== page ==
Race on to help farmers and herders in drought-stricken Sahel

FAO calls for an additional $69.8 million to head off food and nutrition crisis

9 March 2012, Rome – Several countries in the Sahel region of western Africa need urgent support to prevent a full-blown food and nutrition security crisis and to protect and restore livelihoods of communities dependent on livestock and crops, according to the Food and Agriculture Organization of the United Nations (FAO).

The agency is calling for at least $69.8 million in additional funding to provide assistance to 790 000 vulnerable farming and herding households, who have been caught in a cycle of recurring food crises.

At least 15 million people are estimated to be at risk of food insecurity in the Sahel, in part due to localized, but significant, declines in agropastoral production. This includes 5.4 million people in the Niger (35 percent of the population), 3 million in Mali (20 percent), around 1.7 million in Burkina Faso (10 percent), around 3.6 million in Chad (28 percent), 850 000 in Senegal (6 percent), 713 500 in the Gambia (37 percent) and 700 000 in Mauritania (22 percent).

The looming crisis is due to a combination of factors, including drought; sharp declines in cereal production and high grain prices; a shortage of fodder for livestock; a reduction in remittances from migrant workers in several countries; environmental degradation; displacement; and chronic poverty deepened by chronic crisis.

Total 2011 cereal production in the Sahel was on average 25 percent lower than in 2010, but as much as 50 percent lower in Chad and Mauritania. There were also localized, huge food production deficits in other countries (up to 80 percent), according to the Food Crisis Prevention Network (RPCA), a forum which includes governments, donors and others involved in food security issues in West Africa.

There were also reported increases in the number of displaced persons in the region. This includes a total of 63 000 internally displaced persons in Mali who have fled conflict in the northern section of that country, and more than 60 000 Malian refugees in neighbouring countries.

“We need to act to prevent further deterioration of the food security situation and to avoid a full-scale food and nutrition crisis,” FAO Director-General José Graziano da Silva said.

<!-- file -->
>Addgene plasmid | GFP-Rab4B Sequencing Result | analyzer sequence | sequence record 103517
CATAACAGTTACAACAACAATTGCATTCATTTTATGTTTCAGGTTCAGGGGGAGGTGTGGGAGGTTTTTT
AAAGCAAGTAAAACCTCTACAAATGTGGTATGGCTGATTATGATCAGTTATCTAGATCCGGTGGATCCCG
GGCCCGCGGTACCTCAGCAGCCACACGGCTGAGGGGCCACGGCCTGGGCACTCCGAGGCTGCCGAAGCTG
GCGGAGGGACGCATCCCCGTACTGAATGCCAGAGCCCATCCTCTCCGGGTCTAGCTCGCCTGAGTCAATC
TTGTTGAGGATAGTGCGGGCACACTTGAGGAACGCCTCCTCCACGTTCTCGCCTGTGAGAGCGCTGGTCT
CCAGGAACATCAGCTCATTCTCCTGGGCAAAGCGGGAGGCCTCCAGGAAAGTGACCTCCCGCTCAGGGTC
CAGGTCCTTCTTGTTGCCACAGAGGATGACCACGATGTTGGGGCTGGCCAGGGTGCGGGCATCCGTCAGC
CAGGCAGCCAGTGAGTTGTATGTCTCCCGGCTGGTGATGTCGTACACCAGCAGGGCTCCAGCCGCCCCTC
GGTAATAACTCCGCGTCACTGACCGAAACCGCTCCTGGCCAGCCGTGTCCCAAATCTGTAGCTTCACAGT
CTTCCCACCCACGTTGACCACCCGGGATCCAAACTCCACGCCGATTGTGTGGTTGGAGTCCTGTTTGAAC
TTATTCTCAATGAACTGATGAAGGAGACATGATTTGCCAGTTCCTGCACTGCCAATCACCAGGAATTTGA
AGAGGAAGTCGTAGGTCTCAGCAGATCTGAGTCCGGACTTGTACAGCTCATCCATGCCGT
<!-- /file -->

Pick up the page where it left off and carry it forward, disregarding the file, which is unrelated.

“Part of the solution is to improve the access of farmers and herders to local markets, encourage the use of local products, and apply risk-reduction good practices to reinforce their resilience”, said Graziano da Silva.

Taking action

FAO is working with its partners to “stop jumping from crisis to crisis,” by getting life-saving and livelihood-saving cash, food, agricultural inputs and training to the people who need them most, in addition to planning longer-term interventions to protect and restore the livelihoods of farmers, agropastoralists and pastoralists, the Director-General said.

Immediately planned FAO support will include: 

  • helping farmers with the delivery of food crops and vegetable seeds in time for the main planting season, which begins in May
  • increases in off-season irrigated crop production
  • drought-related assistance to herders, including the distribution of animal feed, use of cash vouchers to rehabilitate natural pastures and water points
  • production of animal fodder; livestock destocking, and veterinary inputs
  • provision of integrated nutrition practices through agriculture, livestock rearing, school gardens, and nutrition education for women with children
  • support for reinforcement of food security-information, early-warning systems and coordination.

The FAO Director-General said regional and local leadership, supported by UN coordination, will be crucial to the success of a twin-track approach. This approach aims to ensure that critical, short-term hunger needs are met, while action is taken to protect the assets and livelihood systems of farmers and pastoralists and build resilience in the long term.

“If we are to avoid yet another disaster, the humanitarian and livelihoods responses must be funded and applied on a scale that ensures protection of all vulnerable communities before they are forced to shed their assets,” Graziano da Silva explained.

Regional coordination

FAO’s response to the situation in the Sahel is taking place as part of an already active regional strategy. Humanitarian organizations have already launched the Inter-Agency Standing Committee (IASC) Regional Strategy for Preparedness and Response to a Food, Nutrition and Livelihood Crisis in the Sahel, in addition to Consolidated Appeals Processes (CAPs) for Chad and Niger.

FAO is working with the Permanent Interstate Committee for Drought Control in the Sahel (CILSS, by its French acronym) as well as with the Famine Early Warning Systems Network (FEWSNET), WFP, and governments through joint food security, agricultural and markets assessments.

The Organization is also providing support, through the IASC, to the Economic Community of West African States (ECOWAS) in order to further strengthen its capacities to intervene in potential humanitarian crisis.

FAO’s emergency response requirements

Since 2010, a total of $ 25.4 million has been allocated through FAO to the Sahel. At least an additional $ 75.4 million are required to support 790 000 vulnerable households. While $ 5.6 million have been mobilized, a funding gap of $69.8 million remains. The donors which have provided assistance in the region include Austria, Belgium, Brazil, the Central Emergency Response Fund (CERF), the European Union and its Directorate-General for Humanitarian Aid and Civil Protection (ECHO), Finland, France, Luxemburg, Spain, Sweden, Switzerland and the United States.

Photo: ©FAO/Issouf Sanogo
FAO is working to protect and restore livelihoods in the Sahel.